Wheat had, early on, looked hot favourite to prove the worst performer on what looked like being a soft day for crops, it being month end – by lore, a time of fund sales of futures holdings – and with the dollarstrengthening too by 0.3% against a basket of currencies.
A firmer dollar makes exports denominated in it, such as crops, less affordable to buyers in other currencies.
Oil eased 0.2% a barrel, a light headwind for crops used in making biofuels.
‘Longs caught off guard’
And wheat had two extra obstacles, the first a notably bigger-than-expected delivery against Chicago’s September contract, as the lot begins its expiry process.
More than 1,500 contracts, equivalent to more than 7.7m bushels (210,000 tonnes), were delivered against the lot on its so-called first notice day.
"That is certainly not bullish," Darrell Holaday, at Country Futures, said, high deliveries in Chicago being seen as a sign that futures are high against cash prices.
"This caught some longs off guard and they are dumping their September positions."
Nearly 400 contracts were posted against the Minneapolis September spring wheat contract too, and 539 against the Kansas hard red winter wheat equivalent.
‘Sticking with bullish’
Wheat’s second hurdle was the forecast of rains in the southern Plains improving prospects for drought-pressed areas preparing to sow the 2012 hard red winter crop.
Still, not all were so convinced about how far the precipitation would go.
"If you think 0.10-0.75 inches in that region is enough then go ahead and change your bias to bearish. I’m sticking with bullish," Matthew Pierce at PitGuru said.
And, indeed, Kansas wheat added 0.4% for September to finish at $8.71 a bushel, while the December lot gained 0.3% to $8.95 a bushel.
Minneapolis wheat did even better, adding 2.8% to $9.67 a bushel for September and 1.4% to $9.46 ½ a bushel for December, spurred by talk of early frost about to hit the north of the US – even though such speculation was disputed.
"Early talk of frost… is over-hyped with temperatures expected to fall into the low 40s [degrees Fahrenheit], not 30s," Mr Pierce said.
Against this background, it was difficult for Chicago wheat to fall too far, which it didn’t for September delivery, closing down 0.7% at $7.45 ¼ a bushel.
The best-traded December contract added 0.1% to $7.91 ½ a bushel.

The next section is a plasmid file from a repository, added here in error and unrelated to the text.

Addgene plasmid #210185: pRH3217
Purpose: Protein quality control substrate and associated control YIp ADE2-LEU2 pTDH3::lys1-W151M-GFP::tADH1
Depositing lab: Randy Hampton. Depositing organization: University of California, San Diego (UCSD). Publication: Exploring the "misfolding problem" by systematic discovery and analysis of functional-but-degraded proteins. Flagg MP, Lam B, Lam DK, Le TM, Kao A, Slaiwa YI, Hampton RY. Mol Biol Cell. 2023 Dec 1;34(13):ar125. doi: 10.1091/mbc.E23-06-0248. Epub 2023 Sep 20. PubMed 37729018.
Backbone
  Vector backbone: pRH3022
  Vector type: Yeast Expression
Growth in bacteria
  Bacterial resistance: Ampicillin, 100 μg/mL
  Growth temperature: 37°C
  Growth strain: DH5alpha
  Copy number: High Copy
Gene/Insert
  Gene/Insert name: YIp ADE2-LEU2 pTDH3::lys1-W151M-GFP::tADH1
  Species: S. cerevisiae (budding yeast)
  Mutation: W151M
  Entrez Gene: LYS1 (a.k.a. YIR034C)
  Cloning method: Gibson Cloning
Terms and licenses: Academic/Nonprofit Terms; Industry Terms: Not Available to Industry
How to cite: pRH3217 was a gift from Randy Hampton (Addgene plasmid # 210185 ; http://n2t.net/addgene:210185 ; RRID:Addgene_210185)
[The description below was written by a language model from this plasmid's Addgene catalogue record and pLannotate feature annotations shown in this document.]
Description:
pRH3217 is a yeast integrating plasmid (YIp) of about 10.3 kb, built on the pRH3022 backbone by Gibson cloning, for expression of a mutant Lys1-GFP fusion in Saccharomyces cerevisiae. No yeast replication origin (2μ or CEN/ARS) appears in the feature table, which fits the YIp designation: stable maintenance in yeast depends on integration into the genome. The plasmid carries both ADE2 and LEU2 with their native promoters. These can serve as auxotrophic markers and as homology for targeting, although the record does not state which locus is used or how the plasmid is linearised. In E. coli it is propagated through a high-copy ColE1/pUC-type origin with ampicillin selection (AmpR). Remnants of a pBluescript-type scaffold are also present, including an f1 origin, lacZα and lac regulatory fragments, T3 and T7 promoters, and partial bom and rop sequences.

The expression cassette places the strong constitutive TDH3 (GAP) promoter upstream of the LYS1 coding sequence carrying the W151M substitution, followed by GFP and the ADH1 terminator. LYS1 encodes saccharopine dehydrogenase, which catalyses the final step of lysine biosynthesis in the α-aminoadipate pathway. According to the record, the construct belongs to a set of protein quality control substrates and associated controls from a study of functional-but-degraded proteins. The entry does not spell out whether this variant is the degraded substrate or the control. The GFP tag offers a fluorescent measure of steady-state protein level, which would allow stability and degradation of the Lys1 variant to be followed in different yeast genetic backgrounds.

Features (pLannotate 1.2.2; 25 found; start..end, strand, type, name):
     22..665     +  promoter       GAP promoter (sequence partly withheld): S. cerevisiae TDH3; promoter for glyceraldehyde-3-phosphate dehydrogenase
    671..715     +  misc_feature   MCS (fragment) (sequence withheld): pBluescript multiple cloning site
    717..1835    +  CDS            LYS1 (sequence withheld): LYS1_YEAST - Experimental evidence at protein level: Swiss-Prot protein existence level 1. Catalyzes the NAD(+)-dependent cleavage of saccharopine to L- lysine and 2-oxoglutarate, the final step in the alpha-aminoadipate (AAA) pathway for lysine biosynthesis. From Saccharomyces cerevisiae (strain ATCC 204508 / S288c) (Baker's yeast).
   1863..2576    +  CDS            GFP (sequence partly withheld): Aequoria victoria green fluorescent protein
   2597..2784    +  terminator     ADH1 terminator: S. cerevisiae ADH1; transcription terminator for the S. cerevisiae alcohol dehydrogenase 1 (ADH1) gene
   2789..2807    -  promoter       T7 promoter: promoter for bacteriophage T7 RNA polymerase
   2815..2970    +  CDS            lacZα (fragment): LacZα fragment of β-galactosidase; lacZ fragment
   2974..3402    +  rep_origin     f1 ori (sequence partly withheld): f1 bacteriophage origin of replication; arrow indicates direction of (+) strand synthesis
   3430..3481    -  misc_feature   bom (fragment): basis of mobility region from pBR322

And that helped keep European wheat ahead too, adding 0.2% to E211.25 a tonne in Paris, for November delivery, and 0.4% to £174.75 a tonne in London.
A $22m Libyan order of 60,000 tonnes of French wheat, "using funds unfrozen in France earlier this month", has also helped sentiment, the UK grain arm of a major commodities house said.
Corn looked to have far less going against it, with no deliveries against Chicago’s expiring September contract, indicating that futures prices were not too high.
But then whispers of harvest results crept in, many of which were not that bad, (although all should be taken with caution, of course, given the potential of investors to talk up their own positions).
Sure, US Commodities noted that "the early yields in the Mississippi Delta and southern Midwest are poor, down 10-30 bushels per acre versus a year ago".
But Mr Holaday heard "bearish" reports from central Illinois that "some wet corn cut near Springfield is yielding more than anticipated, with some fields over 200 bushels per acre".
"Yields in southern Illinois have been disappointing, but still hearing yields of 140 bushels per acre. That is actually pretty good for that area, given the conditions they have seen this summer."
With end-of-month selling pressing, Chicago’s December lot closed down 1.0% at $7.67 ½ a bushel.
Soybeans even managed to avoid losses altogether, closing unchanged at $14.57 ½ a bushel for November, if below a three-year high for the contract of $14.65 a bushel reached earlier, helped by continued fears over a dearth of rains.
The September contract, while lesser traded, closed up 0.25 cents at $14.49 a bushel, after hitting $14.56 a bushel earlier – the best price for a spot contract for three years.
"Rains across Iowa, northern half of Illinois and Indiana yesterday and overnight were light," Benson Quinn Commodities said, also noting that the oilseed had "taken the leadership role of the grain complex over past several days on supply concerns".
The trouble is that, as Jerrod Kitt at Linn said, "August is when you make your soybean yield", and in many areas early forecasts of needed precipitation "just have not materialised".
In Europe, soybean strength helped oilseed peer rapeseed which, as the UK grain merchant above noted, is "currently lagging E90 per tonne" from its recent high, even as soybeans have revisited tops.
"With a clear link between soy and rape prices, a strong soy price will help support rape levels," the merchant added, as Paris rapeseed closed up 0.7% at E436.25 a tonne for November.
‘Stocks remain large’
Among soft commodities, cotton gained ground too, adding 0.4% to 105.81 cents a pound, boosted by the prospect of only poor rain in the US South, if kept in check by hopes for better crops abroad.
"China’s cotton stocks remain large, with commercial stocks up by 45% year on year, indicating sluggish demand from textile mills," Sudakshina Unnikrishnan at Barclays Capital noted, also highlighting reports that India’s crop could in 2011-12 set a record for a second successive year, this time of 35.5m bales.
And New York coffee gained, again, too, up 0.5% to a three-month high of 288.25 cents a pound for December delivery, and taking the contract’s gains in August to nearly 18%.
Jurgens Bauer at PitGuru, who has been awaiting a short-term coffee correction, said: "I must admit to second thoughts. But the market remains overbought.
"I think the situation is clouded by the approach of month-end."